With one more soldier killed – yet another by an IED while on foot patrol – the total casualties for Afghanistan now stand at 196. In the deadly arithmetic of the media war, this is four short of the "magic" figure of 200, which will be the trigger for a torrent of media coverage.
With the current rate of loss, the bi-centenary could well come by the end of this week, giving the Sundays a free run. Given that we are in the middle of the "silly season" with very little competition on the news agenda, the likelihood is that the MoD will be in for a torrid time.
It is not untoward that the Taleban, conscious of the power of numbers, will be looking for a "spectacular" to maximise the media headline count. In The Sunday Times today, we have an intimation that the Taleban have a specially trained group, for precisely that purpose, its task being to mount attacks, to achieve a "spectacular" effect whereby several British soldiers are killed at the same time.
In effect, what we might be seeing is the Taleban setting out to "kill to order", aiming to maximise media coverage and thereby maximise the impact on the UK audience.
If that is the Taleban aim, then they will have been considerably assisted by the number of "own goals" perpetrated by the MoD and the Army, not least in the delayed deployment of the Ridgeback. The Dubai incident has very much lodged in the collective media brain, to be absorbed as part of the narrative.
Although it has not yet fully registered that the Army is responsible for some of the delay, the delays in getting equipment to theatre is a story that very much has "legs". It is given a boost today with the News of the World reporting that Ridgebacks and other armoured vehicles are being stockpiled at the depot in Ashchurch in Gloucestershire, instead of being sent out to theatre (pictured above).
What also has not yet registered is the extraordinary delays behind the whole Ridgeback programme. Mooted in October 2007, the intention to order was announced personally by Gordon Brown in December 2007. By June 2008, the theatre "fit" and been finalised and in August 2008, with great fanfare, the MoD announced that the first five vehicles had arrived in the UK for theatre conversion (picture below) - flown in to minimise delays.
With the vehicles not planned for deployment until October/November of this year (and then only some of them), this means that the best part of two years will have elapsed for what was an Urgent Operational Requirement to have been fulfilled. By contrast, when the Mastiff was ordered in August 2006, it was deployed in Iraq and in active service by the February of the following year – less than six months from the ministerial announcement.
Rightly or wrongly though, the media is making the link between the absence of the Ridgeback and the recently reported deaths in Jackals. Today, the Sunday Mirror, the News of the World, the Observer and the Independent on Sunday have all made unfavourable comparisons between the Ridgeback and the Jackal. Even the Mail on Sunday is pitching in.
The delays in fielding the Ridgeback, however, may not be purely the result of bureaucratic inertia. The Army has invested heavily in the Jackal and, to an extent, staked its reputation on its success. But, as we remarked in April 2008, there is doctrinal competition between the Ridgeback and the Jackal.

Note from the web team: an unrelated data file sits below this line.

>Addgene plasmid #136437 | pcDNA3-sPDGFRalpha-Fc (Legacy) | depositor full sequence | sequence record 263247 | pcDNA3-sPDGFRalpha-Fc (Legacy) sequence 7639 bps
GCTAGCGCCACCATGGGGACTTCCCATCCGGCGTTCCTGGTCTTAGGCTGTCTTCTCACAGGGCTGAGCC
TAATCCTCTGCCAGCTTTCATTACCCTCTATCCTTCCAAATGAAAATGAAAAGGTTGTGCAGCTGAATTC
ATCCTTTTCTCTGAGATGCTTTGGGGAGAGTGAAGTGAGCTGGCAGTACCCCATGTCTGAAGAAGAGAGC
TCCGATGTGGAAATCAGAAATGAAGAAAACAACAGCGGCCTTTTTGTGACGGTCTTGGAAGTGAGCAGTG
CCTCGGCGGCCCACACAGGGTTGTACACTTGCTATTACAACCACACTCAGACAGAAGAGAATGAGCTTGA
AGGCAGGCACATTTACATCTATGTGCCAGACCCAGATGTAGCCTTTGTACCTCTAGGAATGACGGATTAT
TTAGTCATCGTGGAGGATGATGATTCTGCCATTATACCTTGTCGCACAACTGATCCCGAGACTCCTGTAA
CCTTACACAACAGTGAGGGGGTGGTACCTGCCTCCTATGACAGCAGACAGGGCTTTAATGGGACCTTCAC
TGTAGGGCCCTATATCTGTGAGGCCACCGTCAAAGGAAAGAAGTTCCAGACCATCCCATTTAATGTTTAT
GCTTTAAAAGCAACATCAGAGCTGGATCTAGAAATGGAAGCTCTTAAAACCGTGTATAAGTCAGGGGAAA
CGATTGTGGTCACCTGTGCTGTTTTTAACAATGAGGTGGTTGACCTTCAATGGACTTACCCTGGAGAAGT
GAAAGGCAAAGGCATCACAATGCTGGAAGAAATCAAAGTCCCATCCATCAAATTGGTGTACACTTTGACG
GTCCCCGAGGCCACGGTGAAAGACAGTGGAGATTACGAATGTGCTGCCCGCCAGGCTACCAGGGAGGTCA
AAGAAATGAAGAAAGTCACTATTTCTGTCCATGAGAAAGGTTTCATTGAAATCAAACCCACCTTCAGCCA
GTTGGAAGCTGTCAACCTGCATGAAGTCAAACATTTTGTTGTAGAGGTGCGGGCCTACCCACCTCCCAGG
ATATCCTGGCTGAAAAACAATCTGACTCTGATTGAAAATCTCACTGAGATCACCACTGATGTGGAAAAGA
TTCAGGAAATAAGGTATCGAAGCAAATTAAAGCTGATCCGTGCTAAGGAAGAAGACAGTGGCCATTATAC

Although both have their niches, there is a certain amount of overlap between capabilities. Side-by-side on operations, the Jackal would compare unfavourably with the Ridgeback in any number of roles for which it is currently deployed, including convoy escort, for which the vehicle was never designed.
With the Army already having been forced to retire the Snatch, the Vector and now the Viking, to invite comparisons between the vehicles on actual operations, and to have the Ridgeback perform better, would be a mortal blow to the Army's pride, while being forced to retire yet another vehicle, in which so much has been invested, would have profound implications.
Thus, to delay the intoduction of the Ridgeback until the more heavily armoured (but still inadequate) Jackal 2 is fully deployed, gives the Jackal a better chance to shine against the competition. The Sunday People is already putting the pitch for the Army.
Furthermore, as it stands, on off-road mobility, the Jackal has the edge. But one wonders also whether the Army is deliberately attempting to maintain an unlevel playing field, by taking on charge the basic Cougar platform and not insisting on the upgraded suspensions which US forces are retrofitting.
Since the unique selling point of the Jackal is its mobility – which can only be degraded as more and more armour is added in an attempt to overcome its fatal weaknesses – it will do the Jackal advocates no harm at all of the Ridgeback off-road performance is less than optimal.
However, while the Army plays its games, and men die, the real world is catching up. The Taleban is completely uninterested in Army procurement politics and, since it has the measure of the Jackal, one can be sure that it will continue to exploit its weaknesses.
As the counter ticks towards the 200-mark, the media is not going to be interested (or even understand) the nuances. It will see the issue as Jackal versus Ridgeback in simplistic terms, and tear the MoD apart. Whether the Army gets caught up in the flak is moot, but it may have difficulty hiding behind the politicians this time, especially when they have been pushing the Army to get the vehicles into theatre.
Soon enough, we will know whether it is soldiers' lives or Army dogma that will prevail.